Late last year, Oracle cofounder Larry Ellison set off a war of words with Amazon Web Services — the retailer's insanely profitable $14 billion cloud computing platform — after spending an entire keynote session talking trash.
Almost six months later, Amazon CTO Werner Vogels seems unfazed.
At today's Amazon Web Services Summit, Vogels announced that customers have used its Amazon Database Migration Service (DMS) to move 23,000 databases from "old world" IT companies like Oracle or Microsoft. That's up from 20,000 in March.
While he didn't name names, he chided those legacy companies for what he called "punitive" licensing practices. Those companies make customers predict years in advance for the database capacity they'll need under a long-term sales contract, and may sometimes subject them to intense audits to verify they're not using more than they've paid for.
By Vogels' reckoning, this "nightmare" practice means companies tend to buy as many as 30% more licenses than they actually wind up needing, as a hedge against the dreaded licensing audit, "because it's very hard to predict the future."
And so, Vogels says, those "old world" licensing practices are driving more and more customers towards databases like MySQL or Postgres, which are available as free open source for anyone to use. The problem, Vogels says, is that it can be hard to take those database products and scale them up to the size you need.
The Amazon sales pitch
Meanwhile, a big part of the sales pitch for Amazon Web Services is that you rent computing resources from Amazon's global data center infrastructure, paying only for what you need. It means that AWS customers like Slack or Airbnb can serve their ever-growing customer base just by flipping a few virtual switches.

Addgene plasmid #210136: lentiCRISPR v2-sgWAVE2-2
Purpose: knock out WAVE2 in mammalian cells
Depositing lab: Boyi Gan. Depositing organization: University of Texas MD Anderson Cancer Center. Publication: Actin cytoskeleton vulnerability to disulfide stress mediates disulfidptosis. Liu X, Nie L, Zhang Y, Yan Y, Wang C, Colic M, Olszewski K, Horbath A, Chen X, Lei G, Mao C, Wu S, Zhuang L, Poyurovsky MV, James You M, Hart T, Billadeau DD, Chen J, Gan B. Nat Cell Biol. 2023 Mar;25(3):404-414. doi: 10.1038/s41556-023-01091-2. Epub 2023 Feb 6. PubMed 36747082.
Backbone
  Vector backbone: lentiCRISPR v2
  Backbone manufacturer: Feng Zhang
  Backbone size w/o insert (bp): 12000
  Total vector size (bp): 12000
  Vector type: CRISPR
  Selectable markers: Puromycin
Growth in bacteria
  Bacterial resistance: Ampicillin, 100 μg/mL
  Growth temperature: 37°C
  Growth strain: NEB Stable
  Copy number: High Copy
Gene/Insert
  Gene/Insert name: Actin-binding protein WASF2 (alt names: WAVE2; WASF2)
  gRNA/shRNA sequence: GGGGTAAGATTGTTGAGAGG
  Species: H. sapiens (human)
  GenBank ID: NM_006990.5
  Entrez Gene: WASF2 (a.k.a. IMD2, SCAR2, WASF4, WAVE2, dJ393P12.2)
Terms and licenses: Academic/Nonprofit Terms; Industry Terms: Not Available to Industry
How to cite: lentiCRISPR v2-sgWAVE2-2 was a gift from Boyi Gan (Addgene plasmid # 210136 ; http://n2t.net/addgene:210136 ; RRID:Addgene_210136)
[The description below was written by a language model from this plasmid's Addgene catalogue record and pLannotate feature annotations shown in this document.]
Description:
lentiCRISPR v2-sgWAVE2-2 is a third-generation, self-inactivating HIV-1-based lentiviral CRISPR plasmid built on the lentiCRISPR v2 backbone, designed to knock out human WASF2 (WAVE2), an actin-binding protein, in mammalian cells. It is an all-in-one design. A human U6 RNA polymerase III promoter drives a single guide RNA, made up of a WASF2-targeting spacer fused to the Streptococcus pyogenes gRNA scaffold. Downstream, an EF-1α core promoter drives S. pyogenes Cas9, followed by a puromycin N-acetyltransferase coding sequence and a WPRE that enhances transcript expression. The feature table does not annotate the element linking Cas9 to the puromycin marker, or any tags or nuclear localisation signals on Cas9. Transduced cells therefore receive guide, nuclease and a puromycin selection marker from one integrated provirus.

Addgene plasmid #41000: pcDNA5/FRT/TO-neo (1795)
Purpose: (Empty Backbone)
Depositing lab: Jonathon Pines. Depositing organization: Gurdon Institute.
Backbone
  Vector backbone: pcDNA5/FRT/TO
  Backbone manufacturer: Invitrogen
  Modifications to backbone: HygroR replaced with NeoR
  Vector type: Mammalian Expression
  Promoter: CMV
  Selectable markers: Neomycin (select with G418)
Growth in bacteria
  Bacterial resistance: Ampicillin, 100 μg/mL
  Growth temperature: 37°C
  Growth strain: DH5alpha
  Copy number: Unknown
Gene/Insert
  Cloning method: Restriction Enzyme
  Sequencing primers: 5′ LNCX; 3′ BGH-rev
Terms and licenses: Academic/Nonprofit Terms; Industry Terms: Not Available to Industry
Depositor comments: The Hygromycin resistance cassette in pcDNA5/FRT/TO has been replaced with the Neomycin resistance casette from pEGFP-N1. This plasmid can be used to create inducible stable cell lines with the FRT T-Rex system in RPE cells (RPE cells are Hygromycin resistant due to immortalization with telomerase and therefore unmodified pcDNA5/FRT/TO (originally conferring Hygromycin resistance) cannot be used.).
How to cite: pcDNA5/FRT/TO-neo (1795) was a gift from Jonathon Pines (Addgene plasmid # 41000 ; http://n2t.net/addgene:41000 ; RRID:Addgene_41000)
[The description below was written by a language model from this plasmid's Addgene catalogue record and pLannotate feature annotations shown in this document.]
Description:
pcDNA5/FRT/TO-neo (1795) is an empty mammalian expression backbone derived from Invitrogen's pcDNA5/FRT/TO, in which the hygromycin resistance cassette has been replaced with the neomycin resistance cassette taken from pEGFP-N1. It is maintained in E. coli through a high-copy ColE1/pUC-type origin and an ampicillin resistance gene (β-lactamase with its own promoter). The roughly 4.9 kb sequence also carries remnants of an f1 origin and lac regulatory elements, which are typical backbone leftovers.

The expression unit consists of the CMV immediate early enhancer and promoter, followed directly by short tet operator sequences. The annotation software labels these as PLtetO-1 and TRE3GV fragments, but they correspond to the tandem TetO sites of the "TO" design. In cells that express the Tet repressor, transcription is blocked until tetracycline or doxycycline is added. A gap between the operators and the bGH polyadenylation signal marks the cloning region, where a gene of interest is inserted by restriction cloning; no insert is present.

So the Amazon Database Migration Service provides an easy way for customers to not only leave those "old world" databases behind, Vogels says, but also to get started with those free databases in a scalable cloud platform that grows to meet your requirements, however large or small, "for a fraction of the price."
Of course, they can also use the migration service to start using Amazon's own home-grown Aurora database (which is not free). Vogels says that Aurora can quickly and easily analyze the data stored in a database, and is also easy for the IT department to manage.
All of this is another sign that Amazon is serious about winning over even the largest companies, getting them started with the Amazon Web Services cloud either a little at a time or all at once.
And Vogels highlights Amazon Web Service's very fast growth, which he says is leading the hypercompetitive cloud computing market, even against titans like Oracle and Microsoft.
"They're actually retreating," Vogels says. "They're contracting their growth instead of expanding it like Amazon is doing."